Robertsons Solicitors hint at legal sector's issues of importance for party leaders
As the December 12 general election draws ever closer, both major parties have made a statement in their policies for addressing crime and justice.
Conservative pledges in particular for the justice sector have come under the microscope. Prime minister Boris Johnson bombastically announced that there will be 20,000 new police officers on the streets, 10,000 additional places in UK prisons and an extension to stop and search powers to cover known knife carriers.
Among Johnson’s promises are plans to bring in harsher sentences for those committing violent crime, a review of the parole system and an investment of £500 million into youth services.
Meanwhile, the Labour party has committed to restoring police officer numbers to 2010 levels, alongside the introduction of a presumption against prison sentences of six months or less for non-violent and non-sexual offences.
Jeremy Corbyn has also promised to invest in proven alternatives to custodial sentences, including women's centres and problem-solving courts. Probation will be also become reunified in what the party says will be a 'publicly run, locally accountable' probation service.
However, for some operating in the legal profession, the issue surrounding legal aid cannot be overlooked either.
Chris Barber is a solicitor at the 116-year-old Robertsons Solicitors firm in Cardiff, which provides commercial and family legal services to clients across the UK. It also has interests in the mediation sector, with its overall approach spanning family, conveyancing, personal injury, employment and property law.
Speaking to The Parliamentary Review, Barber discussed how the future of legal aid would be of importance to the wider legal sector in the context of the Brexit outcome. With an election now approaching and both parties aligning their respective approaches to legal aid with their Brexit strategies, they could do worse than heed such concerns from the industry itself.
Barber said: “Brexit is one of the seminal issues of our political era and it has caused widespread uncertainty within a number of industry sectors. In the legal sector in particular Brexit could have an impact on funding for legal aid, but this will depend on the overall effect that the UK’s departure from the EU will have on the British economy.”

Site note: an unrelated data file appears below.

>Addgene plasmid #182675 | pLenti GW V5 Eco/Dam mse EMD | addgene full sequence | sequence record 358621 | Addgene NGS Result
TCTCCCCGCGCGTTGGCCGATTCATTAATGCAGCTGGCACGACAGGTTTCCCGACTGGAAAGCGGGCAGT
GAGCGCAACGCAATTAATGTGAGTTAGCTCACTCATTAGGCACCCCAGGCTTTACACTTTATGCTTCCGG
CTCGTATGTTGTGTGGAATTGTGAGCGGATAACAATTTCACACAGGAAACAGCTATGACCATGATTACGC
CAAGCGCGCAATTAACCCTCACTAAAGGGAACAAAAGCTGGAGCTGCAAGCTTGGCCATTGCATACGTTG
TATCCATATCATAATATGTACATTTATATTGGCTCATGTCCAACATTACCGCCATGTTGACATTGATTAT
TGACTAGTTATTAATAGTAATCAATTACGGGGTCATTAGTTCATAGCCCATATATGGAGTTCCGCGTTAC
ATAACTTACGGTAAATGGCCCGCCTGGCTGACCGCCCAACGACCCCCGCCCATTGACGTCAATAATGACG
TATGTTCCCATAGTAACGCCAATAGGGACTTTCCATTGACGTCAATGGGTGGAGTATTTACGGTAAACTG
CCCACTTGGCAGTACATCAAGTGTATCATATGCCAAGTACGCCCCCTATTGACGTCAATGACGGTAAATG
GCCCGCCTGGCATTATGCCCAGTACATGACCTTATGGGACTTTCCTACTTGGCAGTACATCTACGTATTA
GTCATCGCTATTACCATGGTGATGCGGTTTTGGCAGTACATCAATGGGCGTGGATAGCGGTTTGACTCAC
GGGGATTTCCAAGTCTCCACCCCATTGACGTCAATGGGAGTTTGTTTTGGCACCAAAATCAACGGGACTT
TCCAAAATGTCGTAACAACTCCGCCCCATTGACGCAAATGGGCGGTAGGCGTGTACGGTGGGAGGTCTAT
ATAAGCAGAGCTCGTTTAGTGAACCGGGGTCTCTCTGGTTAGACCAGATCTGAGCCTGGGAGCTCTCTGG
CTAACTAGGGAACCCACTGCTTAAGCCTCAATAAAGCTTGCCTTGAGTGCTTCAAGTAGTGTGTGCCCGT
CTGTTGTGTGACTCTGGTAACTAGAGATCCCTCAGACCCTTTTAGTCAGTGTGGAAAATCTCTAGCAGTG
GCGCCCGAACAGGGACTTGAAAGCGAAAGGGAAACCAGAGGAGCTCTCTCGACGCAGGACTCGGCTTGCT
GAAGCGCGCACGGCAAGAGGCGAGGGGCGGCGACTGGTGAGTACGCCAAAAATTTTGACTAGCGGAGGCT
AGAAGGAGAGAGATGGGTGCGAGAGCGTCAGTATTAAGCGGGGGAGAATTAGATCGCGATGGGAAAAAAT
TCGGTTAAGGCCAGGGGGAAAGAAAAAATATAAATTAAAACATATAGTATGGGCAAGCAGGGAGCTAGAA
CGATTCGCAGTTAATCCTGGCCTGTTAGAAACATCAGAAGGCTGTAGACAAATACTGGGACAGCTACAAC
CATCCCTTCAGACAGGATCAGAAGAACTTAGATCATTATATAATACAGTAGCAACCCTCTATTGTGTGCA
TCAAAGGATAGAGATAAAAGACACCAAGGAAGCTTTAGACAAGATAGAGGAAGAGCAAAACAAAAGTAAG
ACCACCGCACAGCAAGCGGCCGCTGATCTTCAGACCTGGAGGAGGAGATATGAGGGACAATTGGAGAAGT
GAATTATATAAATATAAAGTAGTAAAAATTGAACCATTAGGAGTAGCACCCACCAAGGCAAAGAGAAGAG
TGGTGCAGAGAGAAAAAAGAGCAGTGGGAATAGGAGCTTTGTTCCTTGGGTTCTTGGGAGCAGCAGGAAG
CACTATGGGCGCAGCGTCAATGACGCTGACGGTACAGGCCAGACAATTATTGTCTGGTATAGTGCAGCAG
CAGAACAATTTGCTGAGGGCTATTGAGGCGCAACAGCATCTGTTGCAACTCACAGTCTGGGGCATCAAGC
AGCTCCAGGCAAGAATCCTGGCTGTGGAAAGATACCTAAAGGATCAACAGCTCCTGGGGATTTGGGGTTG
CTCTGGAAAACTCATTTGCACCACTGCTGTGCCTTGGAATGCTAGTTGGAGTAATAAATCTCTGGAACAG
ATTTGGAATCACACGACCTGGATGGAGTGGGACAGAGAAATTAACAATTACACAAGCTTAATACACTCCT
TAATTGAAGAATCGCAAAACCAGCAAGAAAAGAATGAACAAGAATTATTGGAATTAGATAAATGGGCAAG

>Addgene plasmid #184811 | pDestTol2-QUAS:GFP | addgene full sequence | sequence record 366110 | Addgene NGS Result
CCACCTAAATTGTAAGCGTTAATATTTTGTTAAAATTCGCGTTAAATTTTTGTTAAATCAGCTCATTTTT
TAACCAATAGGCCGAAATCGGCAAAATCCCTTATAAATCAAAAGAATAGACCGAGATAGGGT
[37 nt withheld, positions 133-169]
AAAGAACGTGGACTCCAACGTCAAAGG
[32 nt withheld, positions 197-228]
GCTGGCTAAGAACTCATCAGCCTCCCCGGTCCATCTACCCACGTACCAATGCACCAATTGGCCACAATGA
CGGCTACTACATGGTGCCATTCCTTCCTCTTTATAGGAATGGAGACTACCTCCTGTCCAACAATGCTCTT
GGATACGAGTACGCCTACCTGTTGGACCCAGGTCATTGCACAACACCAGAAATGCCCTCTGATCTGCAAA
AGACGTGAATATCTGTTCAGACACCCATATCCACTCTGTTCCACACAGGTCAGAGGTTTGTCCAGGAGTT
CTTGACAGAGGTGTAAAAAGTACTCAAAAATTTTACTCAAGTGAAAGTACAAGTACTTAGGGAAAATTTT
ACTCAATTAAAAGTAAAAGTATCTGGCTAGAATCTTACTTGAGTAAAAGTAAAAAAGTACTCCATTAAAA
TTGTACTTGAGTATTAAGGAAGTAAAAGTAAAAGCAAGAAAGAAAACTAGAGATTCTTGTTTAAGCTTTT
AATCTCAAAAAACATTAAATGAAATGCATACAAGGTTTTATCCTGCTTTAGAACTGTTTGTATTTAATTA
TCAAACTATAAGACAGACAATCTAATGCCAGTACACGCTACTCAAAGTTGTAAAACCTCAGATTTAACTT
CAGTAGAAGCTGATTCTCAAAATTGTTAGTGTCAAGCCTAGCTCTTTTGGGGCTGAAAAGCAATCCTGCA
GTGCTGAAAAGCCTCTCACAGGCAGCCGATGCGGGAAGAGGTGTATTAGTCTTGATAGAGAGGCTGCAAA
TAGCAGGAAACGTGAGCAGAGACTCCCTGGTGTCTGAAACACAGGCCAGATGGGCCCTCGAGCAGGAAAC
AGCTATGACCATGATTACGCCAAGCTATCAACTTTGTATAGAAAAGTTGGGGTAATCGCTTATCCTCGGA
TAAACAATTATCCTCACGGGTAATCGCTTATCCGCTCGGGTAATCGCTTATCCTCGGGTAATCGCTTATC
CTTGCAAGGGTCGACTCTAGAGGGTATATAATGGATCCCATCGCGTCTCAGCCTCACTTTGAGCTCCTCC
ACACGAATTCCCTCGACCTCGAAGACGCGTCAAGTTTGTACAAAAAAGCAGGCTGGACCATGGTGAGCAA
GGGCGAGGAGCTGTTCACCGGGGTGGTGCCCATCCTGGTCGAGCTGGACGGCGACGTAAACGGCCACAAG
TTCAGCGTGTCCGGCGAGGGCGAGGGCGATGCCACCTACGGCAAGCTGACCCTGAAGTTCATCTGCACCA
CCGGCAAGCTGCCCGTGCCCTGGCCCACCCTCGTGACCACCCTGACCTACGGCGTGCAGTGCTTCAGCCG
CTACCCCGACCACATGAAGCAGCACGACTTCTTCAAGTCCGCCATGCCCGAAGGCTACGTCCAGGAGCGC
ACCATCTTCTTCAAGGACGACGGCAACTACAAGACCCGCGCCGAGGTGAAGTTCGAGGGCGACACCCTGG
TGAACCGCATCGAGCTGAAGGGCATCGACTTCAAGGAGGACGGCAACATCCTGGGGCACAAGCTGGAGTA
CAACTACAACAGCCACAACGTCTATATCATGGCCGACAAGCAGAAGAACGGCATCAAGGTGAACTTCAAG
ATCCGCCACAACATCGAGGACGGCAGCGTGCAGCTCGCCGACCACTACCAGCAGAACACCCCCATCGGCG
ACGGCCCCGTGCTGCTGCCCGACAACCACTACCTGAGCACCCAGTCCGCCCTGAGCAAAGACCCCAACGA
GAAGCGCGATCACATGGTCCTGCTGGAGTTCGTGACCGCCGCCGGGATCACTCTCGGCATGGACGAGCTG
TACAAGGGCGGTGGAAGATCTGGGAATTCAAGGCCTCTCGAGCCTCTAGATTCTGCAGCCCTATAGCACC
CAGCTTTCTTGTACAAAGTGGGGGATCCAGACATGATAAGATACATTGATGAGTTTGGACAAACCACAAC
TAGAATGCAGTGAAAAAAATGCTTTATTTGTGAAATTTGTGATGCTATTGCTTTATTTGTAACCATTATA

With regards to legal aid, both major parties have weighed up the issue in their respective manifestos.
The Conservative manifesto does stop short on going into great detail, with more focus on empowering the police, but a key point of consideration is the introduction of a so-called ‘victims law’, which would guarantee the rights of victims of crime and the degree of support that they should receive.
The Labour manifesto on the other hand seems to place more of an emphasis on legal aid and the court system as opposed to empowering the police force. The party has pledged to restore legal aid for early advice, prevention of further court closures and the recruitment of hundreds of new community lawyers.
The early legal aid advice that will be covered includes issues such as housing, social security, family and cases surrounding immigration.
The manifesto goes on to say that it will defend workers’ ability to recover legal representation costs from negligent employers and retain the right for workers to be represented and recover their costs where employer negligence has led to personal injury.
The party has also promised an investment of £100 million into maintaining the courts estate over the next five years, along with a review of the courts reform programme.
Its manifesto reads: 'We will facilitate a more representative judiciary while upholding its independence, and review funding for the Crown Prosecution Service.”
As well as the importance of legal aid both in party policy and post-Brexit, Barber also highlighted other issues surrounding regulation within the legal sector which both major parties could also place more focus on.
One issue has arisen from the strict regulation of chargeable fees and the mostly fixed fees for personal injury claims.
Barber explained: “Fees for personal injury claims are now mostly fixed and this had led to a trend of conveyor-belt firms, who are completing as many cases as quickly as possible in order to remain profitable.”
This, in Barber’s view, will have an adverse impact on industry standards and he called upon regulators to act upon legal firms behaving in such a way.
“This does not bode well for industry standards and a trend towards volume over quality should be acted upon by regulators.”
With the election approaching and a high-volume of concern over what party policies and the impact of Brexit will ultimately mean for the legal industry, party leaders would do well to heed what the industry is saying if it is to create a system that works for all. For certain, they will need to do so if the industry to be strong and robust both after the election, after Brexit, and well into the future.